Retired UW-River Falls professor honored for her Montessori work

Gay Ward's dedication has impact at university, around the world

May 8, 2023 - After educating more students and teachers than she can count in locations across the United States and around the world, retired University of Wisconsin-River Falls educator Gay Ward is receiving recognition for her tireless efforts to help others learn through the Montessori method, one person at a time. 

Ward, a teacher education professor at UWRF from 2001-15 and the founder and director of the university’s Montessori program in 2012, recently received the American Montessori Society (AMS) Living Legacy Award, given for a lifetime of dedication and service to the society and to advocating for Montessori in education.Gay Ward

On May 6, Ward was honored at UWRF with a reception celebrating her achievements and the graduation of students from UWRF’s Montessori program. Ward said she was “stunned” to receive the award and said it represents the UWRF Montessori and education programs as well as others she has worked with around the world. 

“This award is for us. It’s for our whole program,” Ward said. “None of this happens without the collaboration of a lot of people.”

Ward’s list of Montessori-related honors and achievements is seemingly never ending. Through the years, she has been part of and led numerous AMS committees. She has played key roles in numerous Montessori research efforts nationally. She has presented at and taught in AMS programs in South Korea, Taiwan and throughout the U.S. and played a leadership role in Montessori organizations in Australia.

She has won numerous awards, including the UWRF Lifetime Achievement Award for Scholarly and Creative Activity, the Dennis Shapiro Innovation and Montessori Teacher Education Award, and received the Education Lifetime Achievement Award from the Wisconsin Montessori Association.  

“She is nationally known. She has made such a significant difference for me and for students and educators here at UWRF, and for others all around the world,” said Kateri Carver, director of UWRF’s Montessori programs.  

As she described her journey from young education major to Montessori devotee, the soft-spoken Ward, 75, recalled numerous individual students and teachers who she taught and learned from. They range from children she taught in the U.S. and Australia to educators she worked and studied with, including Jean Piaget, the noted Swiss psychologist known for his systematic study of cognitive development.

“There are all of these amazing people I have been able to work with, and all of these amazing places that I have been,” Ward said. “Being able to work with individuals and see these (Montessori) ideas come to fruition feels really good. It is gratifying.”

Montessori movement

As Ward earned her teaching degree and taught in the U.S. and then Australia, she became increasingly interested in and a believer of the Montessori education method. The method is named for Italian physician and educator Maria Montessori and focuses on hands-on learning, developing problem-solving skills, critical thinking and both independent and collaborative learning.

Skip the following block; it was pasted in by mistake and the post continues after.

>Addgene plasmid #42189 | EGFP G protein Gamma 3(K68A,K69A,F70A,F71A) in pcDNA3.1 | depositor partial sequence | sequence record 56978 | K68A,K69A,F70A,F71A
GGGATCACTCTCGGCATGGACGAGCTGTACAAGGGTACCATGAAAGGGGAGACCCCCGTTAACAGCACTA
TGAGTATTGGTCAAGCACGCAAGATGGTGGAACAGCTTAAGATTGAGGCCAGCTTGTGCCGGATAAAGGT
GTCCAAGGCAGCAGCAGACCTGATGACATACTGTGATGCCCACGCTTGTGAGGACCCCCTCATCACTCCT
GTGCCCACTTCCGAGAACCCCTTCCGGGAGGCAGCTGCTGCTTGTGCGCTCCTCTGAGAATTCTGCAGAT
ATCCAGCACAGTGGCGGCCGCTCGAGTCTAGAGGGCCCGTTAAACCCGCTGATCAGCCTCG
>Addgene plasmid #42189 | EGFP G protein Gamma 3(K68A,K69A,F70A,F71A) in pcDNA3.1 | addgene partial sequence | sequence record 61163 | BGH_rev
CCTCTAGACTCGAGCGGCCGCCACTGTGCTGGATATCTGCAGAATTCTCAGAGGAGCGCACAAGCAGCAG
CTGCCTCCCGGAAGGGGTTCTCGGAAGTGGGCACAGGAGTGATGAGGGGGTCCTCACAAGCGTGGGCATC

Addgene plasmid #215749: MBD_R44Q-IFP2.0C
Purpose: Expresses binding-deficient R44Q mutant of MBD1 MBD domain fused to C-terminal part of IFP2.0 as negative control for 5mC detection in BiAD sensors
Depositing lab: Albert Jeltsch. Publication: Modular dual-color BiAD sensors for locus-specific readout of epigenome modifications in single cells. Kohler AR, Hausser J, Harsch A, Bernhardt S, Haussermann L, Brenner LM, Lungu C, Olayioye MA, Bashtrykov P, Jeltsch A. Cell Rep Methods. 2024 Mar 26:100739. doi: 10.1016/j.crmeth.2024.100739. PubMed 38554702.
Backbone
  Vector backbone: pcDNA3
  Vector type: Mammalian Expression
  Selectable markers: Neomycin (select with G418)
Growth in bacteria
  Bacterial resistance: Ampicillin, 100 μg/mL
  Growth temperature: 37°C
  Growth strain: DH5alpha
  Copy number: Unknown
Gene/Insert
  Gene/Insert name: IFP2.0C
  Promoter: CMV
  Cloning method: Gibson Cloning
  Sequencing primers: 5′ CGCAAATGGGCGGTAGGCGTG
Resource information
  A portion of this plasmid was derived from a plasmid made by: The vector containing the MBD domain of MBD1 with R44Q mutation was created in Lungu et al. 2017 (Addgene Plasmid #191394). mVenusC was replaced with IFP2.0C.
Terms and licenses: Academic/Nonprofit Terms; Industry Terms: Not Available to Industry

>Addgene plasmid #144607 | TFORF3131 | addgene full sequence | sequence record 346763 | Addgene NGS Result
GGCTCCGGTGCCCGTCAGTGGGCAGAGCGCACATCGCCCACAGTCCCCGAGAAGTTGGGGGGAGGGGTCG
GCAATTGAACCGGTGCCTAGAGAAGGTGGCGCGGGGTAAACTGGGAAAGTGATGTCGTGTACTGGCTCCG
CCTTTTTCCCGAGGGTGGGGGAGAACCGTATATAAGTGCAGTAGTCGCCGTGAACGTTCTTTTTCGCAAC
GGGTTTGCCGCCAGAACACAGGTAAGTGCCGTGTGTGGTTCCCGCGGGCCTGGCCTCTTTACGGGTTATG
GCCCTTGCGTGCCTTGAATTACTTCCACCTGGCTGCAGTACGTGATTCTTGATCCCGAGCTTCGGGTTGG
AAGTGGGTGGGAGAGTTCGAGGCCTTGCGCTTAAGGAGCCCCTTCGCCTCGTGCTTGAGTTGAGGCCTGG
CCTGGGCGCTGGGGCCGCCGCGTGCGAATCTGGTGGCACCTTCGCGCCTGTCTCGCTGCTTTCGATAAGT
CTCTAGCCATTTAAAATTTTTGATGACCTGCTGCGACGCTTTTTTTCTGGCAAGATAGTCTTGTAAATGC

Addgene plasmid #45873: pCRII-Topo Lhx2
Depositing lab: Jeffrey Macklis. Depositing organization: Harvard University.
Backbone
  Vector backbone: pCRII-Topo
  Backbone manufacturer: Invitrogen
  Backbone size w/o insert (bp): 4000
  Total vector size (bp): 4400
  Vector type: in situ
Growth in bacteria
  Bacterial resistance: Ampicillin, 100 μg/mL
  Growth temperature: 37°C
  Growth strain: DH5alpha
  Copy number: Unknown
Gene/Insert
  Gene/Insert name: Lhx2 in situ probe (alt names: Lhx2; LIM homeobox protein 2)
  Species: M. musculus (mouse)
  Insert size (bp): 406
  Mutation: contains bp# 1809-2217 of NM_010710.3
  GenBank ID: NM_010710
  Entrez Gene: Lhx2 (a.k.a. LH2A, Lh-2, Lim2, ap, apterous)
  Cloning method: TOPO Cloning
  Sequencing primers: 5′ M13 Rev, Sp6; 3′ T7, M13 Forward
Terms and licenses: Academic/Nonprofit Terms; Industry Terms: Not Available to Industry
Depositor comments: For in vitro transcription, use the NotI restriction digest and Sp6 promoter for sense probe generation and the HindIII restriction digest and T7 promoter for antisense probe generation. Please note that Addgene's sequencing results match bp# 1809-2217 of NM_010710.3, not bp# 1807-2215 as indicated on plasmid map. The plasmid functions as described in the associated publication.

“I was very interested in learning more about active learning and differentiated curriculum,” Ward said. “Montessori is about teaching the whole child, not breaking up learning into separate parts. Children learn that way, learning about topics in multiple ways.”

In addition to teaching creative yet practical approaches, Montessori also educates students to value individuals and to retain a sense of wonder about the world around them, Ward said. She saw her students become more enthused about learning as she taught them using the Montessori method. 

“My students didn’t want to leave the classroom,” Ward said with a smile. “They were enjoying being there and learning.”

Ward took her commitment and enthusiasm for Montessori from Australia to UWRF. The university didn’t have a Montessori program, but Ward believed she could “have a Montessori influence” on student educators. Eventually Ward began a Montessori program in the River Falls School District, and in 2012 started a Montessori program at UWRF. 

Ward subsequently worked to establish a pre-K Montessori effort at UWRF and last year, the university became the first in the nation to offer a Montessori education doctoral program. The Ed.D. program provides coursework in hybrid and on-campus formats and serves students from across the country. 

Stephanie Van Fleet, a Montessori teacher and administrator in Lafayette, Colo., enrolled in the doctoral program last year and praised Ward for getting the program up and running. 

“She was the key player in getting this off the ground and allowing me to pursue my educational dreams,” Van Fleet said. 

Carver praised Ward for her mentorship, saying Ward’s ongoing work teaching UWRF students is key to helping the program evolve. Ward’s dedication and energy propel the program and its students and teachers to succeed, Carver said. 

“I can’t say enough how much she has helped this program and the Montessori movement across the world,” Carver said. 

Ward is humbled by those words. She said she continues to advocate for Montessori in any way she can because she believes in it wholeheartedly. She said she will continue to work to integrate the Montessori approach into as many schools as possible. 

“I get such a thrill out of doing this work,” Ward said, her face breaking into a smile. “This work excites me, and I will do this until I die. There is nothing else I would rather do.”